Tuesday, February 17, 2009

The President's Sister: Rose Cleveland

Last week, our guessing game was President Cleveland's sister, Rose, so now let's learn a little something about her.

When Grover Cleveland came to the White House, he was a bachelor and so his sister, Rose Elizabeth Cleveland, came with him to act as the official hostess until his marriage to Frances Folsom. Frances Cleveland, a young White House bride, was loved by the public and so Rose's contributions are often overlooked.

Rose Cleveland was a serious academic and found her duties tiresome and actually conjugated Greek verbs in her head during receptions, but she did her duty for her brother. The National First Ladies Library biography gives us an interesting view of Rose Cleveland that includes the possibility of homosexuality:
Rose Elizabeth "Libbie" Cleveland was born 13 June, 1846; she was educated at the Houghton Seminary and taught literature in Lafayette, Indiana and later at Hamilton College.

Publicly, Rose Cleveland was considered a "bluestocking," a serious, academic woman with little patience for those women who focused only on clothing and entertaining. Her private letters, however, reveal the frustration she experienced as a result of following the unwritten code of social proprieties that Victorian First Ladies had followed, such as not dining in private homes or appearing in the public markets. She had a love of Gilbert & Sullivan productions, however, and often managed to even coax her hard-working brother out of the White House to attend the theater with her. Her facility with the classics came in handy when, during the endless receiving lines she found quite dull, she conjugated Greek and Latin verbs in her head. While she largely remained disinterested in politics, she didn't hesitate to express her anti-Catholicism to the President in her warnings to him not to appoint too many "papists" to federal positions. Most of her friends were theatrical or literary professionals. Rose Cleveland was herself notable as the first First Lady, though not a presidential wife, to publish books she wrote during her incumbency. Her first book George Eliot's Poetry and Other Studies was published while she was in the White House, in June of 1885; it went through 12 editions in a year and earned her some $25,000. The following year - still as White House hostess - she published You and I: Or moral, intellectual and social culture, a 545 page treatise considering the changes wrought on 1886 American life. Her last book, The Soliloquies of St. Augustine, translated into English, With Notes and Introduction by the Translator was published in 1910 by Little, Brown, and Company.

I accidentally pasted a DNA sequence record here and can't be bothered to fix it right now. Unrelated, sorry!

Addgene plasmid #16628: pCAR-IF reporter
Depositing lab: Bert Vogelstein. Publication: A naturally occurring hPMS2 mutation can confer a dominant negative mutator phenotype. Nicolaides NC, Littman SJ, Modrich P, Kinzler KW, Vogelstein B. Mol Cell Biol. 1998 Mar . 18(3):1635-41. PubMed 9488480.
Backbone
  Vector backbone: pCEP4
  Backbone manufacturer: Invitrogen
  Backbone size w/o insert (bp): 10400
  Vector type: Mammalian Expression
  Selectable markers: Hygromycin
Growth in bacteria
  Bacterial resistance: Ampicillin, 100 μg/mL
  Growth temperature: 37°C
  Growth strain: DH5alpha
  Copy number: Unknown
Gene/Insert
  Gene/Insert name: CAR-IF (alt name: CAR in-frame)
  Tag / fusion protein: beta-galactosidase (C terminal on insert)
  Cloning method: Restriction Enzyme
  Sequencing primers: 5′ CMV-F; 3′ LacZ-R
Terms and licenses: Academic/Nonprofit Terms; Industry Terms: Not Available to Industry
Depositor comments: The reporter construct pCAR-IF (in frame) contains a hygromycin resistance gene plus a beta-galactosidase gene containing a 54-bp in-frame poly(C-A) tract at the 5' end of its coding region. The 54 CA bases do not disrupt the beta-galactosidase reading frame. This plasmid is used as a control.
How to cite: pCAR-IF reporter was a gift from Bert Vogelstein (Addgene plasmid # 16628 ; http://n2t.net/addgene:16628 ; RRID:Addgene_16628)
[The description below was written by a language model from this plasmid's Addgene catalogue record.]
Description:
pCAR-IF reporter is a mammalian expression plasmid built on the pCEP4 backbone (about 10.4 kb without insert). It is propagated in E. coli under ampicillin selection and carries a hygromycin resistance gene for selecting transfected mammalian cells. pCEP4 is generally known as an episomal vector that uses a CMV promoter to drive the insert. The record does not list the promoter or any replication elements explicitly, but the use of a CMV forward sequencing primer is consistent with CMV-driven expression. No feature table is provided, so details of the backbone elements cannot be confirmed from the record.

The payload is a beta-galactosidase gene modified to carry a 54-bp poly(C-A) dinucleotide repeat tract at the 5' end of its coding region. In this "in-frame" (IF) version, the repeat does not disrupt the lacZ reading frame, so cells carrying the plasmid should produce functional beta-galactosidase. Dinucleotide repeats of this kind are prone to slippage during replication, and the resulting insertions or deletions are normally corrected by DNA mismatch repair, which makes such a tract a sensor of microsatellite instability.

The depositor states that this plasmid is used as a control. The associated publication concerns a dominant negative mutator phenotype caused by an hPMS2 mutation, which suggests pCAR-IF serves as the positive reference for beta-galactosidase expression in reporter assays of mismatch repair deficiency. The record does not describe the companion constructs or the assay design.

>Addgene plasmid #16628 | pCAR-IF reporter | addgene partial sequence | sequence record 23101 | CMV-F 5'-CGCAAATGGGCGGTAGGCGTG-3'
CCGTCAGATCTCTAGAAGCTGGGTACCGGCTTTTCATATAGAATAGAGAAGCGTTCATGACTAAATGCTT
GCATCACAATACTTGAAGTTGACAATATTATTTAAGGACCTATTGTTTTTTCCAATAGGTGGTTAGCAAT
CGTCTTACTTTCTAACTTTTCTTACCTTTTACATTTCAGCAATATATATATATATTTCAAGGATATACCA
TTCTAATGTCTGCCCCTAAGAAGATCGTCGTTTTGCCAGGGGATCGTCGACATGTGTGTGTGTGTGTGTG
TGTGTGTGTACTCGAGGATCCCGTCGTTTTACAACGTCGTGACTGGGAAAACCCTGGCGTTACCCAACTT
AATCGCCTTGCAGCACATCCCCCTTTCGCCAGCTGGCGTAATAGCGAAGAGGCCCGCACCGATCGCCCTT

In 1889, just months after her brother's first term of the presidency ended, the 44 year old Rose Cleveland began a romantic friendship with Evangeline Simpson, a wealthy 30-year-old widow, whom she met while on vacation in Florida. After returning to their respective homes, the two women exchanged what can only be described as a series of increasingly erotic letters. "I tremble at the thought of you," Cleveland wrote. "I dare not think of your arms." Simpson, in return, addressed Cleveland as "my Clevy, my Viking, my Everything." When Simpson enclosed a photo of herself in a letter, Cleveland replied that "the look of it [is] all making me wild." After a few years, however, Simpson chose to follow a more conventional path. In 1892, she became engaged to an Episcopal bishop twice her age. The decision, Cleveland wrote, hurt her deeply. Nevertheless, she wished the couple well on the occasion of their 1893 wedding - on White House stationery. He died in 1901, and after Evangeline had observed the traditional one-year of mourning, she abruptly left for Europe and was joined by Rose, the two women living together in Italy.

They settled there permanently in 1910. Evangeline Whipple lived for 12 years beyond Rose Cleveland, who died on 26 November, 1918. The two women are buried alongside each other in Italy.

Hope you enjoyed this information about Rose's life.

1 comment:

coriolan said...

In his autobiography "Marching Along," John Philip Sousa spoke very highly of Rose Cleveland (as he did of Cleveland himself, who he called a "great man"). Sousa also noted that Cleveland seemed more care-woen after his marriage to Frances Folsom (Sousa conducted the Marine band on Cleveland's wedding day).